Rising global energy costs is a current hot topic, contributing in part to the same inflationary pressures that are playing out along supply chains, and ultimately leading to higher operational costs in the datacenter.
Many network operators and enterprises have recently opened invoices from colocation and office space providers only to find considerable price increases. Unfortunately, many colocation contracts have clauses allowing for these exceptional price increases, leaving the tenant with little choice but to accept the increased charges and hope that energy markets normalize in 2023. More than likely these prices will symbolize a new normal, and the plan forward is realizing how to best reduce your power usage, while also being aware of future power commits with your vendors.
Extreme examples include power costs at a German datacenter increasing by 50% starting in September 2022. Another datacenter operator based in Finland recently announced a price increase of 80% as a direct result of soaring energy costs. A major colocation provider in Germany issued a more modest 26% price increase on electricity effective January 1, 2023.
Although the highest price increases are being seen in mainland Europe, the rest of the world is not immune to the same market pressures. Within the US, wholesale electricity prices have also slowly risen. An earlier harbinger of price increases were seen in Texas in winter of 2021 when exceptional excess power costs were directly passed to colocation customers without warning.
Managing Power Related Cost Increases
1. Begin by reviewing your existing contracts and ensure that any price increases imposed on you are allowed by contract. In future contracts you can try to negotiate these energy cost increase clauses out, but in many cases this is not likely to be an option.
2. Calculate as best you can that you indeed require the power you are under contract for. Generally, colocation providers will sell power under two models: either usage based (per kWh) or flat rate (based on maximum draw for a plug set). Typically for heavier power users the latter will reflect better value per kWh. If you are a smaller power user it would be worth checking which power model your colocation uses, and seeing if there are any options to switch to usage based if you are not using the contracted flat-rate power. Calculate your break-even point between the models to ensure the model you are using is a good fit; renegotiate if required.
3. Check to make sure all connected and powered up devices are truly functioning in an active role. It’s not uncommon to have idle or non-critical equipment mysteriously still powered up in your colocation. Are you able to migrate any customers or devices to reduce the power used?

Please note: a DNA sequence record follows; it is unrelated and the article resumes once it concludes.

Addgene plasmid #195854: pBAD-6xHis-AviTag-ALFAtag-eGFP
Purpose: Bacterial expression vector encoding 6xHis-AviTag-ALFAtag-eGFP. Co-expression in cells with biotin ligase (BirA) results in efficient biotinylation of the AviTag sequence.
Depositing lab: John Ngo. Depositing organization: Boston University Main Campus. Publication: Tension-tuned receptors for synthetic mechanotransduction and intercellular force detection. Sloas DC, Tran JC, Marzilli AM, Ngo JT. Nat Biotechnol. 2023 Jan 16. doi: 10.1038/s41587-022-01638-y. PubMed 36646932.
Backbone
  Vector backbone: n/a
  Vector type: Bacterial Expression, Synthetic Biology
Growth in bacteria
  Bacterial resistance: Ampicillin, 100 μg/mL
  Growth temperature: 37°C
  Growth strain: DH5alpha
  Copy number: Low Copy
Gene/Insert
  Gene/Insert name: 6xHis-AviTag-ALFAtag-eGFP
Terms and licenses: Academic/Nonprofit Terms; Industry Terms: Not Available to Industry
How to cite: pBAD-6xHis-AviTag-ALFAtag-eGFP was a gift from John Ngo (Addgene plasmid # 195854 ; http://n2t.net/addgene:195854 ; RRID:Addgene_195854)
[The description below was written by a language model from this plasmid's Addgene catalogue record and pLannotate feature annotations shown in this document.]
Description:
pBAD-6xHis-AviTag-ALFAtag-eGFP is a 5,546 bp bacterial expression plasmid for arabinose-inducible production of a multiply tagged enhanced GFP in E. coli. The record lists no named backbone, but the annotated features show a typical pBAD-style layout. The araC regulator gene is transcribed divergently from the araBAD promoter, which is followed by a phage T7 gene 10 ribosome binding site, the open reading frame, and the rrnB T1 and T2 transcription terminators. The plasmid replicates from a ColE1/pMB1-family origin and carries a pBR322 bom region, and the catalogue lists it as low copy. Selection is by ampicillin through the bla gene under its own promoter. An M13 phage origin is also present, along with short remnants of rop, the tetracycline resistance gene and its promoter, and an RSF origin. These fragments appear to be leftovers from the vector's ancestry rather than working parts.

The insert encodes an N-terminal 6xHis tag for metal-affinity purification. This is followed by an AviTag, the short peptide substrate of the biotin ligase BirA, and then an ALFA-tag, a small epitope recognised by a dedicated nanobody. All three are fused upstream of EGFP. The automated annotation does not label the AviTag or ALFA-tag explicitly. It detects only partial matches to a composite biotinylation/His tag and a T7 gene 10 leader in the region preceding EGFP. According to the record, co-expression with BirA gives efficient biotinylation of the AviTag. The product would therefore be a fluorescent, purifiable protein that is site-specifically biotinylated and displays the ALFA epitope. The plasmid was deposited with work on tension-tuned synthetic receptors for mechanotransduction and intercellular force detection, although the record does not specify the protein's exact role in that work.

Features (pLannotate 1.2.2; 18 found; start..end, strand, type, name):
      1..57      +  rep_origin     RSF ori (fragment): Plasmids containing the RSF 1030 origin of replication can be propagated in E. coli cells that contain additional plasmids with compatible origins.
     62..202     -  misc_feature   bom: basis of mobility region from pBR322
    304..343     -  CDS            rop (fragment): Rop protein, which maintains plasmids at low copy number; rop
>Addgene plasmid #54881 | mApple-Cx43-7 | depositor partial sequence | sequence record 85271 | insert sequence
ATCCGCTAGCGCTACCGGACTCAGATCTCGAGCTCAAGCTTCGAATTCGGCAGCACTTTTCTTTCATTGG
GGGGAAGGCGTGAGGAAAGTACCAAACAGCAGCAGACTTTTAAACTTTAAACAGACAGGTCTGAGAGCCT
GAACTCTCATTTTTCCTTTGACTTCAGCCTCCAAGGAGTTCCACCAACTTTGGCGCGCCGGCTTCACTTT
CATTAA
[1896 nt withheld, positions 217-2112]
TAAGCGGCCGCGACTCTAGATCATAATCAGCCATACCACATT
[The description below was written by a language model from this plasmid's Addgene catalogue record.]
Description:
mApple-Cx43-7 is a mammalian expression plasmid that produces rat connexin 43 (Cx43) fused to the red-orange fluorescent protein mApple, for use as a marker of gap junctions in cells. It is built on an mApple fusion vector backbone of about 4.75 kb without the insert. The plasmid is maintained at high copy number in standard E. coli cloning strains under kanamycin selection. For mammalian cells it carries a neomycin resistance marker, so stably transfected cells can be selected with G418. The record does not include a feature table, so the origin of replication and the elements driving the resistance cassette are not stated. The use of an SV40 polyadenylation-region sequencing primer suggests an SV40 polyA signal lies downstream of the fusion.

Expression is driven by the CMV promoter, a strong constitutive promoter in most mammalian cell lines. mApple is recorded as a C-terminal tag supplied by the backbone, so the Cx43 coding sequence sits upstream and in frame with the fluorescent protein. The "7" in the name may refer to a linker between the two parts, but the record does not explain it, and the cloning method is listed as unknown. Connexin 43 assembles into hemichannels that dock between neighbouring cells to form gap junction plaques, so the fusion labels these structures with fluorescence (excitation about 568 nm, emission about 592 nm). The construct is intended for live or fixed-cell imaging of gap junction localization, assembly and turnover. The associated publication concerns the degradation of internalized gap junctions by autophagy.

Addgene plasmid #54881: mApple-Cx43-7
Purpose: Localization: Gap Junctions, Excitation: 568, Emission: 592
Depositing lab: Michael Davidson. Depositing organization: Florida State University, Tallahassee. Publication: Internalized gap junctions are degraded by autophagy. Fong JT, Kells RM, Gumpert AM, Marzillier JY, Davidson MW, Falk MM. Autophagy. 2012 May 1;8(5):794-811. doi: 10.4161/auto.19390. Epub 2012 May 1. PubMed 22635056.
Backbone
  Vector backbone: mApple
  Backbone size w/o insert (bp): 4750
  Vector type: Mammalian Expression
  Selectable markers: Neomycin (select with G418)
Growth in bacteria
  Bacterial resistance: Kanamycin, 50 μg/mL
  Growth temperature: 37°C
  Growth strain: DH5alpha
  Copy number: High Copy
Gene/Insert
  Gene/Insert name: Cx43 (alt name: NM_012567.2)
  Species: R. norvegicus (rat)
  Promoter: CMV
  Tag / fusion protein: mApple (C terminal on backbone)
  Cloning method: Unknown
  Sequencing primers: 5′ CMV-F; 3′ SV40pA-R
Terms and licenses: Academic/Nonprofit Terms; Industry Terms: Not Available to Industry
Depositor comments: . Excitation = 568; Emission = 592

Power Hungry Hardware – Going Greener and Leaner
A simple example regarding total cost savings is difficult to calculate due to different ownership options with hardware and how this will impact your datacenter footprint. However, one thing is clear. Using power consumption considerations as a reason to trigger an upgrade cycle in hardware has never been more relevant than it is today.
Traditionally, companies are likely to depreciate hardware and other fixed assets over 5 years. That same hardware is often used for longer periods in order to generate a larger return on investment. Although not an apples to apples comparison due to the 100G density on a Juniper MX304 and its 2 RU rack size, consider the power consumption difference with an older generation Juniper MX240 at today’s power rates:
Dual SCB, RE, 2x100G+8x10G
~1.2kW per system
Dual RE, 16x100G
~500W per system
Sup2T and 16x10G
~2.2kW per system
48x25G + 6x100G
~300W per system
~25W per optic
100G LR1 (400G Breakout)
~10W per optic
Assumes power cost of $0.18/kWh in US, €0.45/kWh in Europe. 720 hours per month. All figures are approximate.
With the simplified snapshot above, network operators are already rethinking how to leverage operating capital in the new paradigm of rising energy costs coupled with a predicted stagflationary economic environment. Depending on how many generations of hardware upgrades were skipped, possibly once with justified cost savings in the process, running a cost analysis for upgrading to the next generation of IT hardware (from switching to servers) may be a very eye opening experience.
Is it time to consider improving your network performance, reduce overall power consumption, lower your datacenter footprint, and recruit the support of one partner to help implement the project from start to finish?